Operation Iraqi Freedom ends as last combat soldiers leave Baghdad
Thursday, August 19, 2010
Lt. Col. Mark Bieger huddled his infantrymen in a darkened parking lot minutes before they were to depart Baghdad for the last time.
"This is a historic mission!" he bellowed, struggling to be heard over the zoom of fighter jets and unmanned drones deployed to watch over the brigade's convoy to Kuwait. "A truly historic end to seven years of war."
The 4th Stryker Brigade, 2nd Infantry Division, which left Iraq this week, was the final U.S. combat brigade to be pulled out of the country, fulfilling the Obama administration's pledge to end the U.S. combat mission by the end of August. About 50,000 U.S. troops will remain in Iraq, mainly as a training force.
"Operation Iraqi Freedom ends on your watch!" exclaimed Col. John Norris, the head of the brigade.
"Hooah!" the soldiers roared, using an Army battle cry.
Shortly before midnight Saturday, a group of infantrymen boarded Stryker fighting vehicles, left an increasingly sparse base behind and began scanning the sides of a desolate highway for bombs. For many veterans, including some who made the same trip in the opposite direction years ago under fire, it was a fitting way to exit.
"They're leaving as heroes," Norris said of his soldiers. "I want them to walk home with pride in their hearts."
Besides pride, the soldiers will carry with them the hidden costs of war: hardened glares; tales of comrades' deaths relayed in monotone sentences devoid of emotion; young faces rendered incongruously old.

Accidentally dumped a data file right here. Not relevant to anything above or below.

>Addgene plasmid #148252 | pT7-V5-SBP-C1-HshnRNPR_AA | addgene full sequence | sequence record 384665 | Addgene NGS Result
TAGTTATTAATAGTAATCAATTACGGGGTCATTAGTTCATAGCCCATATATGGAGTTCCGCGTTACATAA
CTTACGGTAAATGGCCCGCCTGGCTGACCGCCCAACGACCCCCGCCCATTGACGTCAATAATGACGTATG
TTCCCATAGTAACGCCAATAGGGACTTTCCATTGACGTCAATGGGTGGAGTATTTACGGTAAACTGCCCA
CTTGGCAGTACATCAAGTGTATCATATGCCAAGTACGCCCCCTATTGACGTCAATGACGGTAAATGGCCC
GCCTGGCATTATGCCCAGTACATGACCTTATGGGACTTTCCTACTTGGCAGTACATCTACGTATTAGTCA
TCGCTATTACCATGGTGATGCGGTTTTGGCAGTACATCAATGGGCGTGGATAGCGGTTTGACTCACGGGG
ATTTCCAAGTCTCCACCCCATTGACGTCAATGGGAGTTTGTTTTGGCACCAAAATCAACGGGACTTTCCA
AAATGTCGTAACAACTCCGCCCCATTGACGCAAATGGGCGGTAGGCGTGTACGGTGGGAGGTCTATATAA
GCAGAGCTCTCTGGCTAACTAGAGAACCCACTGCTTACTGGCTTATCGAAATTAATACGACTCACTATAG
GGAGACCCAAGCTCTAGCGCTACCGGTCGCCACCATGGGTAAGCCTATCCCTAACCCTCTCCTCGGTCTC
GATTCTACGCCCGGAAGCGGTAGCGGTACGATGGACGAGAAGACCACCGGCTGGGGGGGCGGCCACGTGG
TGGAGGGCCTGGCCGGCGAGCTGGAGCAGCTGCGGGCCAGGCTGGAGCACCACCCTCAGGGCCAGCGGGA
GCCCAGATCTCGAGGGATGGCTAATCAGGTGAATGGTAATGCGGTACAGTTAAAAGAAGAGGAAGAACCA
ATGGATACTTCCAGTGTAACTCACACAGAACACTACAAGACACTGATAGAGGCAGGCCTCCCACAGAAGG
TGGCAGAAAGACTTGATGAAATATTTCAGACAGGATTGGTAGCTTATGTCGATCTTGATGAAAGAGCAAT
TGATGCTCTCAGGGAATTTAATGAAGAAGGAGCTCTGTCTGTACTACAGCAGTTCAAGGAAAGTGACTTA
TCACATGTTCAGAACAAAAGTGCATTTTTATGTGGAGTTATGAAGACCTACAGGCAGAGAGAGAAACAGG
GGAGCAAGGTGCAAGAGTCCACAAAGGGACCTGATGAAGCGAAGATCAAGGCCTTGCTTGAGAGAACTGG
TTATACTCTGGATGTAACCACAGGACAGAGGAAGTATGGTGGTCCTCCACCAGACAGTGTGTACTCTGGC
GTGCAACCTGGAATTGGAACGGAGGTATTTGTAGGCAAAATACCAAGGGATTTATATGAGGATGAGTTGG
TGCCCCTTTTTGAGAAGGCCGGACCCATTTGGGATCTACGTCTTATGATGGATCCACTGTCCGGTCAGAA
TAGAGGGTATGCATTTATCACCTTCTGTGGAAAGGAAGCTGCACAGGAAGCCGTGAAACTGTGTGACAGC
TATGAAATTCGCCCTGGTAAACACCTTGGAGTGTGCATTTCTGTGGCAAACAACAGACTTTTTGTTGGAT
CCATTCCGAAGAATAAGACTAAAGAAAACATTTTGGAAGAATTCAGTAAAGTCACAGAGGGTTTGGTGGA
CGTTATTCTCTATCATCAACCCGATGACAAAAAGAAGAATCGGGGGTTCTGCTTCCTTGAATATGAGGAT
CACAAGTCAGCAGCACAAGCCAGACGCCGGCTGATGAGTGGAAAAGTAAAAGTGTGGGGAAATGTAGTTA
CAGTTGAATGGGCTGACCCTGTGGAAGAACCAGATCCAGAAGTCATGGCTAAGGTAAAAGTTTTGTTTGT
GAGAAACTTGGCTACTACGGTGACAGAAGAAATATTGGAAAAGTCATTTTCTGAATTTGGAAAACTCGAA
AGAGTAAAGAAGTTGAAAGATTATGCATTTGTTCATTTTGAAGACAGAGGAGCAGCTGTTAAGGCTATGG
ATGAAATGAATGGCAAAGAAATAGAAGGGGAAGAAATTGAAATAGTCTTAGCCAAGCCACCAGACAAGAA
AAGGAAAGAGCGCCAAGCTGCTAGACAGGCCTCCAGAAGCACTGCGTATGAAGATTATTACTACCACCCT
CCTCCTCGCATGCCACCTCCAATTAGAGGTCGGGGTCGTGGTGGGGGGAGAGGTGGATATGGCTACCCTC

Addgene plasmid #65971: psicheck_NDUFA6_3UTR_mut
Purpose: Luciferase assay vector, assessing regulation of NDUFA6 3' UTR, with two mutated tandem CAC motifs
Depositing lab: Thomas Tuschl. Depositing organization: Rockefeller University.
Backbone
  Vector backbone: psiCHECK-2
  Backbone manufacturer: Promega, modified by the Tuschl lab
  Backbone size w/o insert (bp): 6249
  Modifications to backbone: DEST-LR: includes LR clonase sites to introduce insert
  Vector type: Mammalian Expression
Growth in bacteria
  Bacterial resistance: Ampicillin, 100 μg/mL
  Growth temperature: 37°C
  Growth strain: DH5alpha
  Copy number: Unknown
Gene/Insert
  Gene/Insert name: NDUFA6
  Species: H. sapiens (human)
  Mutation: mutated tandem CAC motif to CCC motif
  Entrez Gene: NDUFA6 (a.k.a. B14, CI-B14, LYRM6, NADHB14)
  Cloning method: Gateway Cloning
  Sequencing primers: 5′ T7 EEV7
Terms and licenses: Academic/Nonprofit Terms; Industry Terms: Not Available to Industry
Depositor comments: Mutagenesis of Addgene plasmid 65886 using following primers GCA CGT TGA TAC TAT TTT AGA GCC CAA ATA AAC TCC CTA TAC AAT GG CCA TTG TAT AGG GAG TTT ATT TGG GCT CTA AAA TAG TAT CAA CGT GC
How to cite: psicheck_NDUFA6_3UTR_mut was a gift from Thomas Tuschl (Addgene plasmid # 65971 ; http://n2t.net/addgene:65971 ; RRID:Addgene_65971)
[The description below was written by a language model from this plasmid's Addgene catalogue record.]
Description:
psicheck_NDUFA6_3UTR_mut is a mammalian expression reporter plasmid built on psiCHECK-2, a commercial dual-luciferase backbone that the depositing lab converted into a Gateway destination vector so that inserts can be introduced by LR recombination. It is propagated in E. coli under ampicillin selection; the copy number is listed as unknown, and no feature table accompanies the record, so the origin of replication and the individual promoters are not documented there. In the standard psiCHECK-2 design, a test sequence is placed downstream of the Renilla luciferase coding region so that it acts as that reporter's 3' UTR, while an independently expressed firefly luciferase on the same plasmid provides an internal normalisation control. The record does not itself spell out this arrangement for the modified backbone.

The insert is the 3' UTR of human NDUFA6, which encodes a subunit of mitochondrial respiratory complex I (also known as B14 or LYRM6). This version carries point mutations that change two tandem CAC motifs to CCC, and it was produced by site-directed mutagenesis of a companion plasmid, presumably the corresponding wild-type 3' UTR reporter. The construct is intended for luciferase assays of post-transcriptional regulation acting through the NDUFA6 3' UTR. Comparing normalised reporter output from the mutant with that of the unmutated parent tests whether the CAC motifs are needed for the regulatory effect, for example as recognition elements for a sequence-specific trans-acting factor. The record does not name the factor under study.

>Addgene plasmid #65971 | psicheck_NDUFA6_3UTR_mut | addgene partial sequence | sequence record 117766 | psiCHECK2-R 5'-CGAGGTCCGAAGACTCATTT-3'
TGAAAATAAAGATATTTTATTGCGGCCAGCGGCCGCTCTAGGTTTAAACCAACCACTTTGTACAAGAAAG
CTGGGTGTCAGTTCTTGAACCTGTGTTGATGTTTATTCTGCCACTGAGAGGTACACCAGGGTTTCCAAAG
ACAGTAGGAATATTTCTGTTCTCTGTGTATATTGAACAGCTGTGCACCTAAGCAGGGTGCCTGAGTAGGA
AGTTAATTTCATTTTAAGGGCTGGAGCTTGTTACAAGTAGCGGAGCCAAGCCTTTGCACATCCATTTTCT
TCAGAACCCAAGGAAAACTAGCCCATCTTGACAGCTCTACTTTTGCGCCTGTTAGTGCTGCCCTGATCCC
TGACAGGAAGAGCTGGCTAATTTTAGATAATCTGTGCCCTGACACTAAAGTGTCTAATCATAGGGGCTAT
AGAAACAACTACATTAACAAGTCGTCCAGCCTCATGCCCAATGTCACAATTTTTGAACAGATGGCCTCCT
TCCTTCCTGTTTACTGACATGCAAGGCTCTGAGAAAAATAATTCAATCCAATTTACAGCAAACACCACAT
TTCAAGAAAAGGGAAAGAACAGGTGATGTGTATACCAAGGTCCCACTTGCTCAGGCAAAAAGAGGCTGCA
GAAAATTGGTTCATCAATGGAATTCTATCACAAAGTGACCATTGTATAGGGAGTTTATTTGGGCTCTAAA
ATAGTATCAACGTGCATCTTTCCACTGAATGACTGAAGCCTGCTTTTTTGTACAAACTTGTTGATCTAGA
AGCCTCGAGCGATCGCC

There might never be an acknowledged end to the Iraq war -- a moment where it ceases being America's conflict. U.S. commanders acknowledge that the months-long political impasse over the disputed March 7 elections and a flurry of other unresolved disputes in Iraq have the potential to erode hard-won security gains.
But U.S. commanders also seem to be stressing that this is no longer America's war to lose. "I will let history judge whether we reached irreversible momentum," Norris said. "That's not my call."
By the end of this month, the United States will have six brigades in Iraq, by far its smallest footprint since the 2003 invasion. Those that remain are conventional combat brigades reconfigured slightly and rebranded "advise and assist brigades." The primary mission of those units and the roughly 4,500 U.S. special operations forces that will stay behind will be to train Iraqi troops. Under a bilateral agreement, all U.S. troops must be out of Iraq by Dec. 31, 2011.
Leaving Iraq one last time is particularly emotional for veterans who have served multiple tours, several soldiers said in the two-day journey through the southern desert to Kuwait in cramped, windowless vehicles.